It’s appropriate that Supreme Court Justice Antonin Scalia died at a luxury resort while freeloading as the guest of thus far unidentified wealthy sponsors as one of 40 guests at a private quail-hunting vacation party.
The resort where he died, Cibolo Ranch Resort, located on land stolen by its founder from the Apache and Comanche people in the Big Bend region of west Texas, is a posh retreat favored by the ultra rich, offering rooms priced from $350 to $800 a night — and it’s a safe bet that the bed Scalia died in was located in a top-priced room — and that the credit card that was swiped to pay for it didn’t have his name on it. (According to one report, the guests at the gathering had their bills covered by the resort’s owner, John Poindexter, a mullti-millionaire real estate owner, rancher and former investment banker.)
The acerbic, blunt-speaking Scalia made his name as a High Court judge accepting freebies from wealthy businesspeople and right-wing outfits like the Federalist Society, even taking free trips and vacation junkets from the likes of the aptly-titled “Vice” President Dick Cheney back in 2004 when Cheney had a case pending before the court involving an effort to force the VP to disclose what oil company executives had attended a closed meeting in his office on energy policy early in the first term of the Bush-Cheney administration. (Scalia, notably, did not recuse himself from hearing that case.)
We don’t at this point know what Scalia’s final junket was about — Poindexter makes a point of saying it “wasn’t about politics or law — but it’s no surprise he wasn’t there on his own dime. It wasn’t the way Scalia operated. Indeed, so egregious and frequent were Scalia’s junkets that in October 2015 the New York Times wrote an editorial condemning them  and calling for a reform to make such legalized bribery illegal.
Supreme Court justices, unlike members of Congress, don’t need to report such things as who takes them on luxury hunting trips. They are simply required under a vague judicial ethics standard to recuse themselves when they themselves feel they have a conflict of interest. Scalia made it abundantly clear, during his record 30-year tenure on the Supreme Court bench, that he did not feel getting freebies from the wealthy, affect his his judicial judgement even when his benefactor had a case pending before him.
Now that Scalia is gone, it will be interesting to see what Justice Clarence Thomas will do. Thomas, who emulated his mentor Scalia both in his voting on almost all cases brought to the High Court during his 25 years on the bench, also emulated him in taking every advantage of free vacations funded by wealthy right-wing businesspeople, like the Koch brothers and others. How will Thomas vote now on cases, without Scalia to guide him? Will he glom on to another surviving right-wing jurist — perhaps Samuel Alito?
It will also be interesting to see who President Obama comes up with to nominate as a replacement for Scalia. The initial signs aren’t good. His first words on learning of Scalia’s death were to say that he would nominate a replacement “in due time,” adding, “There will be plenty of time for me to do so and for the Senate to fulfill its responsibility to give that person a fair hearing and a timely vote.”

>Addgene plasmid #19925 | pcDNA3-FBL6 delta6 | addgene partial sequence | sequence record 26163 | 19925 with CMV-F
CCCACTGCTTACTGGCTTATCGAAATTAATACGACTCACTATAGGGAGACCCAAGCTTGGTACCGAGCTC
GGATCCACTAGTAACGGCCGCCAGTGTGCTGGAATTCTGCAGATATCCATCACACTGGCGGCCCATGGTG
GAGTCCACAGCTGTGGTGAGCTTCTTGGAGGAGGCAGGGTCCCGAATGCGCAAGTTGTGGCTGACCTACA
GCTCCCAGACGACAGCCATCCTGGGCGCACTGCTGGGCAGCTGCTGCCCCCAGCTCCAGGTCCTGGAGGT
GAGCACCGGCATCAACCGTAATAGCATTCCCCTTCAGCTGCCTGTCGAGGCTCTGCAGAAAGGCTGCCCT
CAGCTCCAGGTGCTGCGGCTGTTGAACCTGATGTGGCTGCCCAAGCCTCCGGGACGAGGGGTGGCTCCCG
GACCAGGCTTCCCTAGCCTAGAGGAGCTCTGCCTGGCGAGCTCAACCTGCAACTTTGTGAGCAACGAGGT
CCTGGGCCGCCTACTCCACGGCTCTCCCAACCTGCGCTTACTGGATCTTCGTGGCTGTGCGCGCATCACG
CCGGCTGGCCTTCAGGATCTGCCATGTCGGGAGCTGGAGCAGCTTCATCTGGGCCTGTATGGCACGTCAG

Actually, there is not a lot of time. If this president had an ounce of political sense, he would have realized that he was dealing with a Supreme Court that had, until Scalia’s death, four justices over the age of 77, and one, Clarence Thomas, who while only 67, has on the bench become at least as unhealthy looking his mentor Scalia. If he hasn’t long ago settled on, and done a preliminary vetting of at least one qualified replacement to nominate to fill a potential vacancy, he has been grossly negligent.
With this his last year in office, and an election year, Obama should be putting forward a nominee immediately, and demanding that the confirmation process begin. As we have painfully learned since 2000, when the Supreme Court turned the country over to the election loser, George W. Bush, there are few things more important going forward in this country than the composition of the US Supreme Court.
Even if Republicans in the Senate are able to prevent a Senate confirmation vote, or if they were able to deny confirmation of an Obama nominee on a straight party-line vote, the battle over Scalia’s replacement would certainly energize voters.
Scalia was a lighting rod for passionate hatred by most Democrats and independents too, for his opposition to women’s right to control their own bodies and reproductive health, for his lack of judicial ethics, for his full-throated defense of the state-sponsored execution, his opposition to equal opportunity, his support for government spying, and of course for his vote to halt the vote counting in Florida in the Bush-Gore presidential race.
Twitter has erupted following the news of Scalia’s death. My favorite two tweets:
“Antonin #Scalia requested cremation in his will, but millions of women will meet tomorrow to discuss if that’s really best for his body.”
“With the sudden passing of #Scalia, millions of women are in a panic, wondering where to turn to for personal medical advice.”
His admirers call this doctrinaire Catholic jurist a “man of God.” If so, and if his professed belief in a supreme being turns out to be correct, he will be facing a challenging hearing at heaven’s gate, and not just for his demonstrated fondness for other people’s money. He also goes to his day of judgement with a lot of blood staining his robes — including, perhaps, that of Gustavo Garcia, whose petition to the Supreme Court for a stay of execution in Texas was denied last Wednesday by Scalia, in what appears to have been his last official act.